Bitcoin in Your 401(k)? Not so Fast

Why putting the popular cryptocurrency into your 401(k) is a bad idea.

On Tuesday, Fidelity declared that the retirement world is ready for cryptocurrency. The firm announced it will offer its 23,000 employer-sponsored 401(k) plans the option to invest in bitcoin, making it the first retirement plan provider to do so. MicroStrategy MSTR, a cloud and computing company, plans to roll out the offering to its employees in midyear 2022.

There's no doubt that 2021 was the year crypto went mainstream. Traditional financial institutions, including Morningstar, can no longer ignore the asset class' potential. This month, we released our first cryptocurrency landscape, the key takeaways of which can be found here.

While Morningstar is not against cryptocurrency—and full disclosure, I own some bitcoin—Fidelity's strategy for capitalizing on the crypto momentum is misplaced. At this stage, mixing bitcoin and 401(k) plans is a terrible idea.

Here's why: Our recent research shows that cryptocurrency is still very much a speculative asset. At this point, the asset class lacks academically substantiated valuation models. Stocks have free cash flows and bonds have loan principals that can be modeled and give these securities their value. Bitcoin has neither, and that makes it too volatile for direct investment through a 401(k).

The behavior of the asset class supports this. The movement of cryptocurrencies over time and across market cycles flies in the face of established market dynamics. We studied the behavior of a diversified basket of cryptocurrencies—which should be less risky in aggregate than an individual asset like bitcoin—and the only asset class that had the same level of volatility was oil futures. If the events unfolding in Europe are any indication, that level of risk has no home alongside hard-won retirement savings. Plus, employers run the risk of getting sued for offering the investment, which is bound to be as expensive as it is volatile. (Fidelity plans to charge 0.75% to 0.90% for the investment.)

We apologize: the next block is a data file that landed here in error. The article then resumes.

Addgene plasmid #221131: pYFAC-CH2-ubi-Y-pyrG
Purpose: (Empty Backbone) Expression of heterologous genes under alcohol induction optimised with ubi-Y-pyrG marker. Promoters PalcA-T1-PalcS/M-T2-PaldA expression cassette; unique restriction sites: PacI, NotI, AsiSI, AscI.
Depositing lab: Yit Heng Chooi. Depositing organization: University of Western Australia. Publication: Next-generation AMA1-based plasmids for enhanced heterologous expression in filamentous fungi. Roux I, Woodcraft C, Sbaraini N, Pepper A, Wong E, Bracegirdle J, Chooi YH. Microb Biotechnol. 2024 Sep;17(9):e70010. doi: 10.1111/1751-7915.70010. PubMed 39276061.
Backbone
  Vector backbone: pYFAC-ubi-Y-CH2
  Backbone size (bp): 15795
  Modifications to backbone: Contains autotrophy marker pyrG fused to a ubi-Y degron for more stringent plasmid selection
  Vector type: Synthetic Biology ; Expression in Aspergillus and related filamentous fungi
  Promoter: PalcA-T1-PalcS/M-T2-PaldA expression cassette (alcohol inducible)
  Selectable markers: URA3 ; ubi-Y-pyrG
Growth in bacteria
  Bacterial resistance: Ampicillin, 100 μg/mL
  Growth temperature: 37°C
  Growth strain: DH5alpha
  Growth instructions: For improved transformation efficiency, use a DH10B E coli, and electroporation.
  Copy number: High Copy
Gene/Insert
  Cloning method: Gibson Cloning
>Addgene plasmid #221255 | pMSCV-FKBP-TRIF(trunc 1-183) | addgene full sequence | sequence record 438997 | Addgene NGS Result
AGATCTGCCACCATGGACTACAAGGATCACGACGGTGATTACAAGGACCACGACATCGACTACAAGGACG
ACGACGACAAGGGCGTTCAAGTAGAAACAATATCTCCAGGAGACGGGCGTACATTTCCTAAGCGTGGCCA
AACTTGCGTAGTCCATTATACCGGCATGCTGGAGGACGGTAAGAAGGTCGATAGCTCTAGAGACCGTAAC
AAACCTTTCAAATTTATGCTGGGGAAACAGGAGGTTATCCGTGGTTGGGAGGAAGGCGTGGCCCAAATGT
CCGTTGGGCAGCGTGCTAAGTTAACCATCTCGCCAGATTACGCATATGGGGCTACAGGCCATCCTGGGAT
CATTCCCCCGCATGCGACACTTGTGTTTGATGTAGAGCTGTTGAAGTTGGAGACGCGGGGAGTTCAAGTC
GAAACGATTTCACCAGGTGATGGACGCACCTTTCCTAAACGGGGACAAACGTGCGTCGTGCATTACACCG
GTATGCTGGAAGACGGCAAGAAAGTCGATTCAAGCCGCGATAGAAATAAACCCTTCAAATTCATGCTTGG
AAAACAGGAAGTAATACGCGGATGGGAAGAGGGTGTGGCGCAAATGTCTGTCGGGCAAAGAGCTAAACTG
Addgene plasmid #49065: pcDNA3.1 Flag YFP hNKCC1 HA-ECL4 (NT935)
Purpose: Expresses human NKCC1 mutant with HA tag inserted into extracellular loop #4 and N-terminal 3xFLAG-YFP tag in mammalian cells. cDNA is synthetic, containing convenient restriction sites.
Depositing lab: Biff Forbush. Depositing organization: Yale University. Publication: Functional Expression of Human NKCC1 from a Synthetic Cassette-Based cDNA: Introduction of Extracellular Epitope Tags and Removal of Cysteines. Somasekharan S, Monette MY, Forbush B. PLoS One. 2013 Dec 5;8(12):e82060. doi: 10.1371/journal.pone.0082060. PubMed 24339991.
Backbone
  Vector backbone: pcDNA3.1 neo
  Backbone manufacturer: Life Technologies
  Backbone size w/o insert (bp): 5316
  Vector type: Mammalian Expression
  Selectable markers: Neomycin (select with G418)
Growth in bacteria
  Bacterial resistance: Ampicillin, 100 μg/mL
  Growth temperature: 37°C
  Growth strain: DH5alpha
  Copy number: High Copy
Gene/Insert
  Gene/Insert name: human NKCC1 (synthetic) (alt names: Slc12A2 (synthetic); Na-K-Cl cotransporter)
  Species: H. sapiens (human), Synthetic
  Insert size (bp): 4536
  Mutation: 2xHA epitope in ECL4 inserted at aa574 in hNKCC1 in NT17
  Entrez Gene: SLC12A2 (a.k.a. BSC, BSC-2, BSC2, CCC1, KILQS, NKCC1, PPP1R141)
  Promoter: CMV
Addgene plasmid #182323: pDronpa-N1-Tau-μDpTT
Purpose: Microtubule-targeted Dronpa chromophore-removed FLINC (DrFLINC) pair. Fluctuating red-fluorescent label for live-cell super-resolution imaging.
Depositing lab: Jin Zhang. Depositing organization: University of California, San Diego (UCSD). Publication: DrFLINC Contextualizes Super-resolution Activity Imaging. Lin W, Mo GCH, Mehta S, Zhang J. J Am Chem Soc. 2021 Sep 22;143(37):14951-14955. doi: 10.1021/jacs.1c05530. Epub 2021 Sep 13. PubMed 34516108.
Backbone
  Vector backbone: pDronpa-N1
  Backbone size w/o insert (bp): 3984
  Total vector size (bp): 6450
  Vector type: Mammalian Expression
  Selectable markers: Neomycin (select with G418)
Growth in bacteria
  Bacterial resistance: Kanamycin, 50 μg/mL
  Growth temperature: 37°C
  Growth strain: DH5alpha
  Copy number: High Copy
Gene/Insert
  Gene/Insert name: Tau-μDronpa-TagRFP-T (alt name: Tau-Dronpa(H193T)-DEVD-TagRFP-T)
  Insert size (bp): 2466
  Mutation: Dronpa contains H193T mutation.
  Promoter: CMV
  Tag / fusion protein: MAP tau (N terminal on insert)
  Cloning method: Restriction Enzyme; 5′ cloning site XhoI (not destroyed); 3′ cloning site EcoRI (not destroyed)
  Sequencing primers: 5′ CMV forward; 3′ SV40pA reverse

For investors, it may be tempting to cut corners when faced with the daunting task of saving for retirement. The demands of planning for an unknowable future are unforgiving. Meanwhile, stories abound of neighbors and nephews that made life-altering sums simply by toying around with cryptocurrency. Even time-honored institutions aren't immune to the allure of bitcoin's uncorrelated returns.

I come from a multi-asset background, so I can appreciate how hard uncorrelated returns are to find. But taking your money to the casino and hitting it big in a game of Texas Hold 'em is also an uncorrelated return stream; that doesn't make it investing. Like many other game-changing technologies that have come before it, "digital gold" is no silver bullet. The recipe for success in retirement saving is unchanged and has only three ingredients: time, diversification, and compound returns.